When I was growing up, there used to be something called the “dignity of work.” It was a Christian concept (from which the proto-Marxists stole their “labor theory of value”and monetized it) that declared the inherent nobility of work — any kind of work — as contrasted with idleness, drunkeness, indolence, etc. It seems a bit old-fashioned now, but while it was a widely held “American value,” the country was a better place.
Forty percent of Americans who are capable of working but who don’t have a job say they have completely given up looking for work, according to a new report.
The findings of a survey conducted by Express Employment Professionals show that the longer an individual has been out of the labor force, the more likely they are to say they have given up looking. More than half – 55 percent – of those out of work for more than two years say they have given up, while 21 percent of those out of labor force for three months or less say the same.
“Sometimes people get so frustrated with their job prospects that they give up looking for work altogether,” states the report. “If they’re not looking for work, then they’re not officially counted among the ‘unemployed’ according to the government.”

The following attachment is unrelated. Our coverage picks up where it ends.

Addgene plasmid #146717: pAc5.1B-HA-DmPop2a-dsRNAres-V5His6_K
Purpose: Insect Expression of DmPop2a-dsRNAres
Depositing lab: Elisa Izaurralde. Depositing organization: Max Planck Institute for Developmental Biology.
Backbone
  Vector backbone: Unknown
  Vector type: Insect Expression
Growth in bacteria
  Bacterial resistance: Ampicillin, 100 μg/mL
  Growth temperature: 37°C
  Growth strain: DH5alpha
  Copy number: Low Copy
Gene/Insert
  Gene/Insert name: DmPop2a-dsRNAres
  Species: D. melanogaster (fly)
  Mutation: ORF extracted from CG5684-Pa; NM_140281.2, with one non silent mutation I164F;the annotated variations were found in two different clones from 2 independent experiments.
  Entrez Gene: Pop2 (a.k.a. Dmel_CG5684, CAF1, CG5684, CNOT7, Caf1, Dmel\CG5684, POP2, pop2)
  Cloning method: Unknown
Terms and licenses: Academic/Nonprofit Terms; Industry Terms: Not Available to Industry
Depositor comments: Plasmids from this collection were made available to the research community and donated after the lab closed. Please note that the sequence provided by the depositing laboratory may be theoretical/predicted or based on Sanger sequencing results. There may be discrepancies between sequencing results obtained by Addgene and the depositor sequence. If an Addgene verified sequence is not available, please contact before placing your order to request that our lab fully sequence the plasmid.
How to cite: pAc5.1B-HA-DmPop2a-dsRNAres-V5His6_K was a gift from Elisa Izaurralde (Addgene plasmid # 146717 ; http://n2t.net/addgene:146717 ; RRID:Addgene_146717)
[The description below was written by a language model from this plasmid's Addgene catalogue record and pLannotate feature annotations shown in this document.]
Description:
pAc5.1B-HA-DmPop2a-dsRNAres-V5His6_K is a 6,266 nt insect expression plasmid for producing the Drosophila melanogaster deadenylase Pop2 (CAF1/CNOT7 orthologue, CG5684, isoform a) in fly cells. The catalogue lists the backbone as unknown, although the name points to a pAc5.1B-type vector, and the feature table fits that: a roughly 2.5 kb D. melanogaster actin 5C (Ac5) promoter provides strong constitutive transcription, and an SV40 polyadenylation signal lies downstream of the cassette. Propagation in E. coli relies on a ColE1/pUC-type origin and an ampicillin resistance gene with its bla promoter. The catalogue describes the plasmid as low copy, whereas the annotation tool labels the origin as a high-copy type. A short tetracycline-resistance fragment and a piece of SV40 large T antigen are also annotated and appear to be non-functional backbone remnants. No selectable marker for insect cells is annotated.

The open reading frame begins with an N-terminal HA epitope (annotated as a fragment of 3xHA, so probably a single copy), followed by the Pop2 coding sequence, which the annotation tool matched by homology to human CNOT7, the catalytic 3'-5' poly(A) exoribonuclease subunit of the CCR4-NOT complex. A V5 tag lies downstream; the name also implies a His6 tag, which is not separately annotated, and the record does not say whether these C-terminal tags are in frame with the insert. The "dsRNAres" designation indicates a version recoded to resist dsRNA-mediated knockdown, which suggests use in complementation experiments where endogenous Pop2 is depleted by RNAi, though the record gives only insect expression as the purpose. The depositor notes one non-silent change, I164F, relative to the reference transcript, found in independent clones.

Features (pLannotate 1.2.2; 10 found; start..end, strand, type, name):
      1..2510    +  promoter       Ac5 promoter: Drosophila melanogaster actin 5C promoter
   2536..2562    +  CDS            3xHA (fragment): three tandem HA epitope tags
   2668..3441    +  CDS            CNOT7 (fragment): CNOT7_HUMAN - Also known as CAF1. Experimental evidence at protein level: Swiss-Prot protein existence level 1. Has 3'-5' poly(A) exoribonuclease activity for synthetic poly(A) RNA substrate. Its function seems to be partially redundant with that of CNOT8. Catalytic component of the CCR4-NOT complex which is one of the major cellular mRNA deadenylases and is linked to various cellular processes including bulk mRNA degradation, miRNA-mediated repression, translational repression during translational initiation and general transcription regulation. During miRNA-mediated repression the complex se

That’s one way to get the unemployment rate down. Another is to replace manufacturing jobs with service jobs, and then act like they’re pretty much the same thing.
While many tout the improvement in the unemployment rate since the recession, which dropped from 10 percent in October 2009 to 5 percent in October 2015, the labor force participation rate has continued to decline.
“As Americans started going back to work and businesses started hiring, a strange thing happened: the [labor force participation rate] kept going down,” states the report. “More and more Americans were still leaving the labor force, even with the economy growing again.”
According to the report, historical declines in unemployment have correlated with growth in labor force participation. The current, dramatic drop in the labor force participation rate defies this precedent.
“Sometimes the good news of a falling unemployment rate hides the bad news of dispirited workers leaving the labor force,” states the report.
“Dispirited” — the perfect epitaph for the Age of Obama.